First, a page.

Wetlands are vital ecosystems that include marshes, ponds, low-lying ground near the edge of a lake or ocean or the edge of a river, lake or ocean. They sustain many birds, mammals, fish and more.

Here are 10 amazing critters and plants that call local wetlands home.

  American Black Duck

1. For the first 2-3 weeks of life, American Black Ducklings eat only mosquito larvae and other small marsh invertebrates such as water boatman.


2. Leeches have suckers on both ends of their body that not only helps them attach to their blood meal but allows them to colonize distant ponds as they stay attached to their waterfowl host during flight.

  Marsh Hawk

3.Northern Harrier or Marsh hawk doesn’t nest in tall trees or cliff ledges like most raptors but prefers to stay “close to the fridge”.  It builds its nest on the ground, hidden in shrubs or reeds near the edge of the marsh where it hunts for small rodents and birds.

  American Bittern

4.The American Bittern also goes by the name “Thunder-Pump” as its vocalizations sounds very unbird-like, instead resembling the noise made by a water pump sucking up mud.


5. Osprey are typically only successful in their spectacular high speed dives for fish 4 out of 5 times. 

  Wood Duck

6. Wood Ducks are one of the most colourful waterfowl in our marshes.  True to their name, they nest in tree cavities excavated by pileated woodpeckers. Part of the latin name for the wood duck (sponsa) means “betrothed” referring to the males obvious colourful wedding attire.

  Snapping Turtle

7. Snapping turtles  are the scavengers of the marsh, eating pretty much all it comes across including young ducks, muskrats as well as frogs, fish and even aquatic vegetation.

  May Fly

8. Mayflies in the early summer perform the ultimate “dance off” with their partner over the wetland waters during calm evenings.  Within hours of this swarming dance, the adults die, but not before the females deposit their eggs in the shallows of the marsh.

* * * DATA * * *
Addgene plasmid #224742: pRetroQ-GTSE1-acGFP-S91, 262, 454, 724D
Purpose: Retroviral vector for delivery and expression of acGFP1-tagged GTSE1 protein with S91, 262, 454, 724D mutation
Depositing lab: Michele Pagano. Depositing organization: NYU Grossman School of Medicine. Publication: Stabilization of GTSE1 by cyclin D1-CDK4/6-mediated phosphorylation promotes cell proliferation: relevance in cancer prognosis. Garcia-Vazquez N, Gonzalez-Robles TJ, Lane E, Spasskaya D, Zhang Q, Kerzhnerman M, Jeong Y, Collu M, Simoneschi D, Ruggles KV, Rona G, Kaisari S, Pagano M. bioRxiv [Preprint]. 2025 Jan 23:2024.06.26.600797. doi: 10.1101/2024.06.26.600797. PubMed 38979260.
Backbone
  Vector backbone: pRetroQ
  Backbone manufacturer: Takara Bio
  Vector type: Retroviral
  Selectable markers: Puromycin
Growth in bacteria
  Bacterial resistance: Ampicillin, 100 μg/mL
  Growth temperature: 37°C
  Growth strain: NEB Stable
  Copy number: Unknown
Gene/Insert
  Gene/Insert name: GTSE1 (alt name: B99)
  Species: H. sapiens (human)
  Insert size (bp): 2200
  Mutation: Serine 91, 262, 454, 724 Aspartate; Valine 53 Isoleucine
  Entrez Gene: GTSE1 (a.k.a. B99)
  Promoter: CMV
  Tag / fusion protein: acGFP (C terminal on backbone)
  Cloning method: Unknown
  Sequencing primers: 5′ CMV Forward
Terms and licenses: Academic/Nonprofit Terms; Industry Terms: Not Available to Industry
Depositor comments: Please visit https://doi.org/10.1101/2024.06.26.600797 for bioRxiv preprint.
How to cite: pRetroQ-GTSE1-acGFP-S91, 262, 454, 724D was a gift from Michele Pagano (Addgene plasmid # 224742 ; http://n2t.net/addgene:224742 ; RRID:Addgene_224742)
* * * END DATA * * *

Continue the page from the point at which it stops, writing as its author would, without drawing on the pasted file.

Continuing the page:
9. Cattail roots are an important food sources for a number of wetland fauna, especially the muskrat, who also use the stems and leaves to create their waterside homes.

  Furbish Lousewort

10. Did you know Furbish's Lousewort is a plant only found in Maine and New Brunswick, and only along the St. John River? Our Unique Areas Program has nine large sites protecting Furbish's Lousewort and it's habitat. The sites encompass 457 acres along the upper St. John River.

In this voluntary conservation work, we are pleased to work with incredible partners such as the Nature Conservancy of Canada, Ducks Unlimited, Natural Resources Canada, Carleton University and Environment, Climate Change Canada, University of New Brunswick, Quality Deer Management Association, Maine In Land Fish and Wildlife, CAST (Collaboration for Atlantic Salmon Tomorrow), Cooke Aquaculture, Northern Deer Research Partner, CFRU (Cooperative Forestry Research Unit), Gulf of Maine Research Institute, University of Maine, MSA (Miramichi Salmon Association), Université Laval, University of New Brunswick.

Interested in learning more about wetland habitat?  Check out the free programs at the Irving Nature Park and the Irving Eco-Centre La Dune de Bouctouche.